By Chris West
“If anyone has material possessions and sees a brother or sister in need but has no pity on them, how can the love of God be in that person?” – 1 John 3:17
Just two days before the pandemic officially shut down live shows and performances, I was able to see Les Miserables performed at the Durham Performing Arts Center. For me, one of the most breathtaking and memorable parts of the show is the scene after the student revolution where the characters sadly, through tears, sing, “There’s a grief that can’t be spoken, There’s a pain goes on and on, Empty chairs at empty tables, Now my friends are dead and gone.”
Unfortunately, this song seems even more real and heartbreaking today. For, tonight in India, there are thousands of empty chairs at empty tables.
India recently became the first country to report 400,000 new daily COVID-19 cases three weeks in a row, according to a recent ABC World News report. The Indian government has failed to provide basic necessities or access to vaccinations during this time of crisis, leading to further instability in the region. Despite the fact that India is a massive pharmaceutical hub that produces a significant number of the world’s PPE supplies and COVID vaccines, less than 4 percent of the country’s population is currently vaccinated.
Another recent news report estimated that the death toll in India could exceed 1.6 million people. Those living in extreme poverty are not able to receive vaccinations or oxygen treatments to survive the virus, and they are not even able to safely bury or cremate their loved ones.
This is not the first time the Church has been faced with the issue of burial. In the early church, around the mid-300s, a Roman emperor, Julian, wanted to revive pagan religion and commented on how the early Christian church had spread so quickly. According to Julian, the Christians had “been specially advanced through the loving service rendered to strangers and through their care of the burial of the dead.”
We live in a time in which the Church is not only failing to care for the living, but is also failing to care for the dead.
I recently spoke with retired CBF field personnel Sam Bandela about this tragedy and what help churches can provide. Cooperative Baptist readers are likely familiar with Sam, who served as a CBF field personnel from 1994-2000 in Atlanta alongside immigrant communities. In 2000, Sam took a new assignment with CBF Global Missions to serve in India until his retirement in 2017.
However, Sam, with his 22 years of CBF ministry in India, continues to leverage the Fellowship’s investment in him through service with Asian Indian Ministries Inc. (AIM Inc.) and its dedicated board of directors led by Dr. Rob Nash, McAfee School of Theology professor and former CBF Global Missions Coordinator.
AIM is committed to enlisting, educating, encouraging, equipping, enabling and empowering Indian nationals for evangelism and church planting in the Telangana and the Andhra States, South India, through U.S. partnerships and the participation of individuals, Sunday school groups, churches, networks and foundations of similar and like-minded organizations. AIM has helped to build 15 churches in Telangana and Andhra states. These churches average somewhere around 200 people each and are active in bringing people to faith in Christ.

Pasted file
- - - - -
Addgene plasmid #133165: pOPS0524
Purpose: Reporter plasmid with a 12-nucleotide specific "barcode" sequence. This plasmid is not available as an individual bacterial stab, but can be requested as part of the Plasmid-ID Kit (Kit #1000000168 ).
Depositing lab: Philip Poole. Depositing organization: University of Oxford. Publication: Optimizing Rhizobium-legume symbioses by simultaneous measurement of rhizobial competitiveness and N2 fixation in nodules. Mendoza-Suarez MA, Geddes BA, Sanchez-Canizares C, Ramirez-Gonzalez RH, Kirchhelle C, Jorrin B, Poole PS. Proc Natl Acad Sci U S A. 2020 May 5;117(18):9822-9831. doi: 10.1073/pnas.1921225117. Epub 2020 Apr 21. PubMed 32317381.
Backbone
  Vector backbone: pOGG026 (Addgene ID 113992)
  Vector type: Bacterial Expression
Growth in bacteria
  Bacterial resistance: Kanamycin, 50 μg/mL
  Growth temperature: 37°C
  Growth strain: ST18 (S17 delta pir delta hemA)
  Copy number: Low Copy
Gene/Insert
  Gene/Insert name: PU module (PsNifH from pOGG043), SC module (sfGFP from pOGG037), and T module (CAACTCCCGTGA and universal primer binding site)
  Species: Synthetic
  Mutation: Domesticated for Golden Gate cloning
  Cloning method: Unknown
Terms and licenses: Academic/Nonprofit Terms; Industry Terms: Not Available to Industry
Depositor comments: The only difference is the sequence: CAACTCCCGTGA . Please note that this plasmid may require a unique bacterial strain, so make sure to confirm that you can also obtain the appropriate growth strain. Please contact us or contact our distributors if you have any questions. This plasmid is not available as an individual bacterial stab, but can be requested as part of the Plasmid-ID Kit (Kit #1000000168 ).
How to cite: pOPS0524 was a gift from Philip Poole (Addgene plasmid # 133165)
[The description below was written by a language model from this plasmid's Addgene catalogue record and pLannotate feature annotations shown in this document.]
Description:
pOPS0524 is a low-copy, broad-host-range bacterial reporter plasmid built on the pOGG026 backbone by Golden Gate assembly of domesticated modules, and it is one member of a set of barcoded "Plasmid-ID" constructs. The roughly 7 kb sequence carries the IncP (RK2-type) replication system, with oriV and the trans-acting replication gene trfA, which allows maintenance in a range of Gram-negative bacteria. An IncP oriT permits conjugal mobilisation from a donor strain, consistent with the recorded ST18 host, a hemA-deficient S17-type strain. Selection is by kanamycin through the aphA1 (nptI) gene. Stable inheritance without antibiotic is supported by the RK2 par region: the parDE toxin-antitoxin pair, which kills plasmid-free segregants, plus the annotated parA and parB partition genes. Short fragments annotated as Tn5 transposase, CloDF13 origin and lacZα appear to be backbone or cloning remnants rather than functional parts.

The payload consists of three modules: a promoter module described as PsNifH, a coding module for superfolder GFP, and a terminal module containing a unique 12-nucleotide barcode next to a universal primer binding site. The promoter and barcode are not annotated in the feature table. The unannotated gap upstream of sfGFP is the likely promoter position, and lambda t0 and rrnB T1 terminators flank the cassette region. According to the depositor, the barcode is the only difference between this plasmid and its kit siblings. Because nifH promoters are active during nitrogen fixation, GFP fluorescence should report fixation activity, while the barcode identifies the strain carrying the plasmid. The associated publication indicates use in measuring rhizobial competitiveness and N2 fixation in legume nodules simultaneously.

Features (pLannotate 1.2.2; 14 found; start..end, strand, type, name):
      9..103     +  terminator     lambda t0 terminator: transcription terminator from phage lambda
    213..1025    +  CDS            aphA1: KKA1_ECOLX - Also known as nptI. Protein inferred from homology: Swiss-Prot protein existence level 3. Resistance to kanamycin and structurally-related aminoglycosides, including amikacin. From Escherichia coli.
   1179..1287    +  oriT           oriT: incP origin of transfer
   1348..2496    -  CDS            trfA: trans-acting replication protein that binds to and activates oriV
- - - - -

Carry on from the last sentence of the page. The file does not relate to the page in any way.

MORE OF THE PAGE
Here in 2021, AIM is working to try to keep people alive.
Sam has been deeply affected by this tragedy.
“I am less willing to take calls from India because so many are calling to report the death of another person,” Sam told me. “Several of my best friends and others that I knew personally, went to school with, or served with in ministry, have been taken by COVID-19. It is heartbreaking.”
“We need to get on our knees and pray,” Sam said. “We need Christians who are willing to ‘put their words to actions’ and send help—not just for the sake of evangelism, but to save lives.”
Sam also wanted to remind congregations outside of India to reach out to the immigrants in their cities who are affected by tragedy. There are thousands of immigrants from India in the United States, many of whom might be in our congregations.
As in other parts of the Global South, the number of Christians in India has been growing dramatically in past years. But how COVID-19 impacts that is anyone’s guess. The question on the minds of many is whether churches are willing to donate life-saving supplies.
“People are dying now in India while waiting in long lines at the hospitals,” AIM President Rob Nash told me. “Some are being denied admission and sent home or to other hospitals, some dying as a result. Hospitals are full. Hotels have been turned into hospitals to try to meet the challenge. The situation is beyond urgent. If you watch the world news, you can see how COVID-19 victims are being cremated 24 hours a day.”
Several CBF congregations have responded to the urgent needs of this crisis by donating funds to purchase oxygen cylinders and oximeters. For only $650, donors can help provide air—life itself— to those suffering from COVID-19 but who have no access to care.
Westwood Baptist Church in Cary, N.C., is one CBF congregation that has partnered with Sam and AIM to provide oxygen, food and water to the people of India during this crisis. Tom Ogburn, Westwood’s senior pastor, stressed the need to help.
“Because of the faith we hold, it is impossible to watch the news and not be moved to help,” Ogburn said. “Sometimes that means that we help in our community; but for our church, that also means sometimes we help globally. We do not know these people by name; we have not met these people living in poverty, suffering from Covid, But God knows them by name. This is a work that is life-giving and redemptive. How could we not get involved?”
To financially support the ministry of Sam and AIM in this desperate moment the people of India are facing, please give online at https://aimministries.net/give/.